Winter Gardens

Winter Gardens - willow tree at Hodsock Priory
Bright stems of dogwood and willow are a winter staple, but the winter garden at Hodsock Priory trumps
theirs by having a graceful willow tree. It forms a beacon which beckons the visitor onward along the path. 

I hate February - it's tagged onto the end of a long winter and prevents my birthday from happening. I decided a different approach was needed this year and embarked on a mini-break to scoot around a number of gardens. My slough of despond improved no end.

I've always enjoyed seeing gardens in winter, but previously I've only managed the odd one or two per year. Seeing several over a few days was inspirational and gave me much food for thought. VP Gardens is currently exhibiting a wonderful shade of brown on the whole and the gardens I visited amply demonstrated it needn't be so.

Photo of path contrasts at Hodsock Priory
Hodsock Priory

For a pleasing winter garden, its hardscaping must work even harder than usual. I have the pictured low garden wall already, but this simple cobble contrast in the pathway is an idea I can take from its grander surroundings and make my own. I'd like to have that snuggly warm greenhouse too.

National Botanic Garden of Wales Summer & Winter scene
The same scene at The National Botanic Garden of Wales - summer 2013 is on the left and winter 2015 on the right.
It shows how effective the hardscaping and curving paths are in the design. Get rid of that picnic table though!

Belgian Fence at Aberglasney

It was my first visit to Aberglasney and it won't be the last. Naomi and I had the privilege of the delightful Head Gardener, Joseph Atkin as our guide. Bright stems and bark are the usual recommendations for winter, but we were both struck by the pictured Belgian Fence which makes the trained apples (on one side) and pears (on the other) look fabulous.

Photo showing the use of the landscape surrounding Aberglasney garden

Aberglasney reminded me the surrounding landscape has an increased importance in winter and it of course has the glorious beauty of west Wales to use. I have a more enclosed feel to my garden, but I'm glad I can 'borrow' the trees from the public land next door. They help to make my small urban garden seem much larger.

Repetition at Easton Walled Gardens & Hodsock Priory
Easton Walled Gardens (left) and Hodsock Priory demonstrate the value of repetition in different ways

Finally, here's my colour notebook from my trip. I see I need to put one together for bark and texture too - the perfect excuse for another tour this time next year.

Collage of winter flowers, cones and ironwork
From top to bottom, left to right we have (all at Hodsock Priory except where indicated):
Lonicera fragrantissima; witch hazels at the National Botanic Garden of Wales; Easton ironwork detail
Cedrus atlantica 'Glauca' (your ID help is much appreciated); Chimonanthus praecox 'Luteus'; Lonicera again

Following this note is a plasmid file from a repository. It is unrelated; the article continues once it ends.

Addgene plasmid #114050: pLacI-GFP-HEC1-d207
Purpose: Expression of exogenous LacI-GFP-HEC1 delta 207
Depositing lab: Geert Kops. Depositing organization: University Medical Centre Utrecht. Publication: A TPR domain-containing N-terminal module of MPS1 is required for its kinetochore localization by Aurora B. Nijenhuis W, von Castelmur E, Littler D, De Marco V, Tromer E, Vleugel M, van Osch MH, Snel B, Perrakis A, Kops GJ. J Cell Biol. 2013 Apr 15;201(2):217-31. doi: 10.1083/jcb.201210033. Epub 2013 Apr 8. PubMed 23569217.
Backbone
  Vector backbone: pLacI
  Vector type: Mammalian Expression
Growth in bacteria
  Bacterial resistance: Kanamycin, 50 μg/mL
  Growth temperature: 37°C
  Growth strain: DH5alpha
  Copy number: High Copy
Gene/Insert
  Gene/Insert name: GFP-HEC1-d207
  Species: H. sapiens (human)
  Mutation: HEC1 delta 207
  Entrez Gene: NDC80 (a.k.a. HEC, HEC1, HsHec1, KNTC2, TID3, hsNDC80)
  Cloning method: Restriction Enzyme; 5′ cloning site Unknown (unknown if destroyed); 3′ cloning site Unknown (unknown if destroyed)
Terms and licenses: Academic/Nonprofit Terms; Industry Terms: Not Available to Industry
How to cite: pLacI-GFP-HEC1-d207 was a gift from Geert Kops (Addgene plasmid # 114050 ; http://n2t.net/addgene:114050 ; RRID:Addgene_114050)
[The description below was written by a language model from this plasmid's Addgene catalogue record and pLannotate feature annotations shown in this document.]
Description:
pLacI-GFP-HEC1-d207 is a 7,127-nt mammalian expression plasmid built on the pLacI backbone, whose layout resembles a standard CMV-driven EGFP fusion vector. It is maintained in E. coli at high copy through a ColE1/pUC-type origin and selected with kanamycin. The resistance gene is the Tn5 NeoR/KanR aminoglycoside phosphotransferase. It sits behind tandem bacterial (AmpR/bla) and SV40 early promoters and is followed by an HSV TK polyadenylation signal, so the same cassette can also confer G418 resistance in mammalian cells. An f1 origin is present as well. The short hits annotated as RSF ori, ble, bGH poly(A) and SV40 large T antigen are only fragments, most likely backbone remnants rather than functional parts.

Cyclamen coum; Chimonanthus needing smellovision! and Parrotia persica

Garrya elliptica at Hodsock Priory
Garrya elliptica at Hodsock Priory - a shrub I'd dismissed previously as a bit gloomy, but my trip made me think again


    1. Hi Sue - I've only seen them looking sorry for themselves and rather dusty - the one by Magdelene College on the way to Oxford Botanic Gardens from the station springs to mind. It shows they can be transformed when it's right garden, right place.

  2. Lovely photos! Thanks for sharing!
    Have a great day!

  3. Thank goodness for your sake that February is such a short little month which will be over in the blink of an eye. I particularly like your photos of Aberglasney - very inspiring. There is a marvellous Garrya eliptica in Norwich which I must photograph (I say this every year; and every year I fail to get out of the warmth of my car to take a photo).

    1. Sarah - I was most taken with Aberglasney. I deliberately didn't show the usual view of the Cloister Garden as that's the usual one seen. The garden is so much more than that. They have a fab cafe too - the cawl is wonderful on a cold February day!

  4. The other benefit visiting winter gardens is that you often have them almost to yourself. Which certainly makes me feel just a smidge smug. Lots of people don't know what they're missing. You've taken some lovely photos here.

    1. Thanks Helen - smidge smug is a great way of putting it :)

  5. Beautiful photos. I can't help noticing there is almost no snow! Sitting here with 4 feet of snow outside my windows, covering all of my yard, and more falling as I type, these pictures remind me of April and May in my home of northern New England.

    1. MW - welcome :) Crumbs - 4ft of snow! I always giggle to myself when we have our usual light covering or just a few inches here in the UK. We simply aren't prepared for it like you are in the USA.

  6. Re the Cedrus ID...
    So far I have a possible Cedrus atlantica glauca, plus the chat on Twitter (Ursula from Easton Walled Gardens) says you can't get a confident ID without using a magnifying glass to look at the needles.